AUGUSTA, Maine — Maine is switching from party-run caucuses to a state-run primary for the 2020 presidential race. Those voters will determine the makeup of a slate of national convention delegates that officially decides the nomination.
Seven active candidates are competing for delegates in Maine: former Vice President Joe Biden, former New York City Mayor Mike Bloomberg, Vermont Sen. Bernie Sanders, Massachusetts Sen. Elizabeth Warren, Minnesota Sen. Amy Klobuchar, Hawaii Rep. Tulsi Gabbard and former Mayor Pete Buttigieg of South Bend, Indiana.
Maine Republicans are also holding a primary on Tuesday, though President Donald Trump is the only candidate on the ballot. There are no declared write-in candidates in the race, meaning votes for anyone other than Trump will be counted as blank, said Kristen Muszynski, a spokesperson for Maine Secretary of State Matt Dunlap.
Here’s how the allocation process will work for the Democrats, based on national party rules.
In Maine, 24 pledged delegates are up for grabs in the state on Tuesday. They will be allocated proportionally based on outcomes in three different jurisdictions: nine delegates are based on the vote totals in the 1st District, seven are based on the totals in the 2nd District and the remaining eight are based on the state’s overall results.
The most important rule is a threshold: Candidates are only eligible for delegates in each jurisdiction if they receive at least 15 percent of the vote there.
For example, the only poll of the Maine race released this year, by Colby College, had Vermont Sen. Bernie Sanders with 25 percent of votes and former Mayor Pete Buttigieg of South Bend, Indiana, receiving 16 percent. No other candidates made the 15 percent threshold.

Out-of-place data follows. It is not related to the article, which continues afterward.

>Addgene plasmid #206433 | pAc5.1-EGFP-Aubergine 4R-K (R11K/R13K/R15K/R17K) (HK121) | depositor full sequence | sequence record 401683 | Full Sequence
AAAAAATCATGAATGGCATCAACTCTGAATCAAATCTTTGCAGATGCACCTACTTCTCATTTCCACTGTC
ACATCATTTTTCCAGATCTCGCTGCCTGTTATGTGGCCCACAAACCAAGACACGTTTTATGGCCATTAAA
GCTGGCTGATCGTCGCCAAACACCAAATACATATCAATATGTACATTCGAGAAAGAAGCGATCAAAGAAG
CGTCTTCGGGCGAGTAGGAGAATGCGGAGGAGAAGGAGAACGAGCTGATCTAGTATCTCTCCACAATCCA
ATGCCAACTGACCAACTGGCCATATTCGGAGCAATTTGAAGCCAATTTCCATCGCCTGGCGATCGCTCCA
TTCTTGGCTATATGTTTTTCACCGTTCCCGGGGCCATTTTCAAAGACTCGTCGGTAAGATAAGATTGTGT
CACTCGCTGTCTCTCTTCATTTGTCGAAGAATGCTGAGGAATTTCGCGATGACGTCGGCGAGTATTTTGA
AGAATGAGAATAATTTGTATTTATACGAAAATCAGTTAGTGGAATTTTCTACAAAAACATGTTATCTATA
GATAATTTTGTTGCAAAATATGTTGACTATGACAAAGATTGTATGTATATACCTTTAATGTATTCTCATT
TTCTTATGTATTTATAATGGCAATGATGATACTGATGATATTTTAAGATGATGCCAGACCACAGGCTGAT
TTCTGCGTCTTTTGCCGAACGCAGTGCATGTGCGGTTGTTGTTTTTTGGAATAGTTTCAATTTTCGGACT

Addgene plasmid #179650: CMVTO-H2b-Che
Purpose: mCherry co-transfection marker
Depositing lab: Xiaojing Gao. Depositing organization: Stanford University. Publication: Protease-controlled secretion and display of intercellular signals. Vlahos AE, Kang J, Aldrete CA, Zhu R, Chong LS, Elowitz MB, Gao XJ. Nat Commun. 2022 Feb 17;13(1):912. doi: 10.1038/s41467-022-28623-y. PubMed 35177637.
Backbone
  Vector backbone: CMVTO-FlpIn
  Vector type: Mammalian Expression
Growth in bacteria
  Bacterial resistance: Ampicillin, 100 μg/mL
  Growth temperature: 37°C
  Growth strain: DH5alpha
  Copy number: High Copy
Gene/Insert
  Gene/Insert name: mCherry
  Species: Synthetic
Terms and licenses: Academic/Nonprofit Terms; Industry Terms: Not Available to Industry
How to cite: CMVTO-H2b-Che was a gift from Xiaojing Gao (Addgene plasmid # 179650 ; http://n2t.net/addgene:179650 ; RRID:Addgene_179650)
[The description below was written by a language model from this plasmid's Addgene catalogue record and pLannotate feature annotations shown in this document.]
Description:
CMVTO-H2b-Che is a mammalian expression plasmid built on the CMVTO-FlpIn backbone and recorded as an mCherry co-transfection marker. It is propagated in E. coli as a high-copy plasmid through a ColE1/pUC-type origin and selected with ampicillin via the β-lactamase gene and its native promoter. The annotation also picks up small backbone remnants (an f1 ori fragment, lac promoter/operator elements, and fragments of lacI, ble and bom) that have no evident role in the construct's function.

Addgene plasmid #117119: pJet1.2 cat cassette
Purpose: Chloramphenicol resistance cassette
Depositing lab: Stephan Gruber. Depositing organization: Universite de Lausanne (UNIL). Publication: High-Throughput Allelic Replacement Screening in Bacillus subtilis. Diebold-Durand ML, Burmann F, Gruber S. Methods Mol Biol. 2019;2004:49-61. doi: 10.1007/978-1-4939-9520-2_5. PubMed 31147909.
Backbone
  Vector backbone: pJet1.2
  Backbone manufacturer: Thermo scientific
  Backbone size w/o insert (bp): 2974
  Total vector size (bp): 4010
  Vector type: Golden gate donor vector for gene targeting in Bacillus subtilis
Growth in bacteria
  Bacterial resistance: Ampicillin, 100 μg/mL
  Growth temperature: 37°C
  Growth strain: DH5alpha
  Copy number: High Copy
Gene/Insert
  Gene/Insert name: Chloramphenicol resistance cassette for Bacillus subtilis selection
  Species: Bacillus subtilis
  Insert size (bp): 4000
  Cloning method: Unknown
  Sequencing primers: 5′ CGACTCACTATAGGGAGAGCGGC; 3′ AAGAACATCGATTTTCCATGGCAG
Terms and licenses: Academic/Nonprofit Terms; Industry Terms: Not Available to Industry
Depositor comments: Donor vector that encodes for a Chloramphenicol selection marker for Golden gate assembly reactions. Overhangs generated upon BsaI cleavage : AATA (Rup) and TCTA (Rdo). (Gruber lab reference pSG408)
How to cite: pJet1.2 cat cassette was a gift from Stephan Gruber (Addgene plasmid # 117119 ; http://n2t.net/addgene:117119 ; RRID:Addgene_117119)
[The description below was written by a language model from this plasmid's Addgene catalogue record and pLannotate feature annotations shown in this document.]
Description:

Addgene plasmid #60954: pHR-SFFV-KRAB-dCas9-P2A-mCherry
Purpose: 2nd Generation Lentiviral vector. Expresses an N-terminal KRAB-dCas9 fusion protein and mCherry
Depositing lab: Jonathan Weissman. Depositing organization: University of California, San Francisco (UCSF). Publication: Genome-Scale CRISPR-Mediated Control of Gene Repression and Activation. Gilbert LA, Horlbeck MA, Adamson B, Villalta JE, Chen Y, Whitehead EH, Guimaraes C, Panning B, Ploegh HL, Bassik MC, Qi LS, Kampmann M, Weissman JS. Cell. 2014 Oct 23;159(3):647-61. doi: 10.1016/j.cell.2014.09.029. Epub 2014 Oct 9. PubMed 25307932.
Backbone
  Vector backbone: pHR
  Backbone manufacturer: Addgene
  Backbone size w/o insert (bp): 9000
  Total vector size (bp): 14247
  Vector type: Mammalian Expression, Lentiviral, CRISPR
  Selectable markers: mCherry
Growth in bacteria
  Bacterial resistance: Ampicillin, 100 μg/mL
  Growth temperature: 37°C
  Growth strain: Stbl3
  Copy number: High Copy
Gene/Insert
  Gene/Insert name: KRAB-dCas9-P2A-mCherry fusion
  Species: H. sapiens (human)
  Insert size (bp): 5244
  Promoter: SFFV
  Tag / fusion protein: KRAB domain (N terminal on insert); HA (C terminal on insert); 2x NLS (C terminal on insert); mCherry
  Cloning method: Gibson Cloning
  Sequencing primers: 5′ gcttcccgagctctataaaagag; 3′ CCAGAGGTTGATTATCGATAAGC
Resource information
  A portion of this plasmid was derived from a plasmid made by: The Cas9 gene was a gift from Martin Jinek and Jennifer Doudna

If those results held and Sanders and Buttigieg both received equal proportions of votes in both districts, Sanders would come away with 14 delegates and Buttigieg would get 10 delegates. The outcome would change if results varied by congressional district or more candidates finished above the 15 percent threshold.
Also complicating matters is that the four Democrats who qualified for the Maine ballot before dropping out — New Jersey Sen. Cory Booker, former Massachusetts Gov. Deval Patrick, billionaire Tom Steyer, tech entrepreneur Andrew Yang and author Marianne Williamson — remain on the ballot. Votes for them will count and that could affect candidates who remain close to the threshold.
Eight other big-name Maine Democrats will be superdelegates to the national convention who could hold crucial votes. Maine will also send another eight superdelegates to the Democratic National Convention in Milwaukee this summer, though Maine Democrats voted in 2016 to require superdelegates to allocate their votes proportionately based on state’s results.
Superdelegates come into play if no candidate has a majority of pledged delegates going into the convention. Maine’s superdelegates include Gov. Janet Mills, U.S. Reps. Chellie Pingree of the 1st District and Jared Golden of the 2nd District, and former U.S. Senate Majority Leader George Mitchell in addition to officials elected by the party.
There will not be ranked-choice voting in this election. Although the Legislature passed a bill last year to implement ranked-choice voting for presidential elections, Gov. Janet Mills held the bill until January before allowing it to pass without her signature. It will not take effect until later this year, but it would apply to presidential primaries starting in 2024.
Ranked-choice voting will be in play for the general election unless the Maine Republican Party gathers enough signatures to force a people’s veto vote on the law, in which case its implementation would further be delayed pending the outcome of a referendum in November.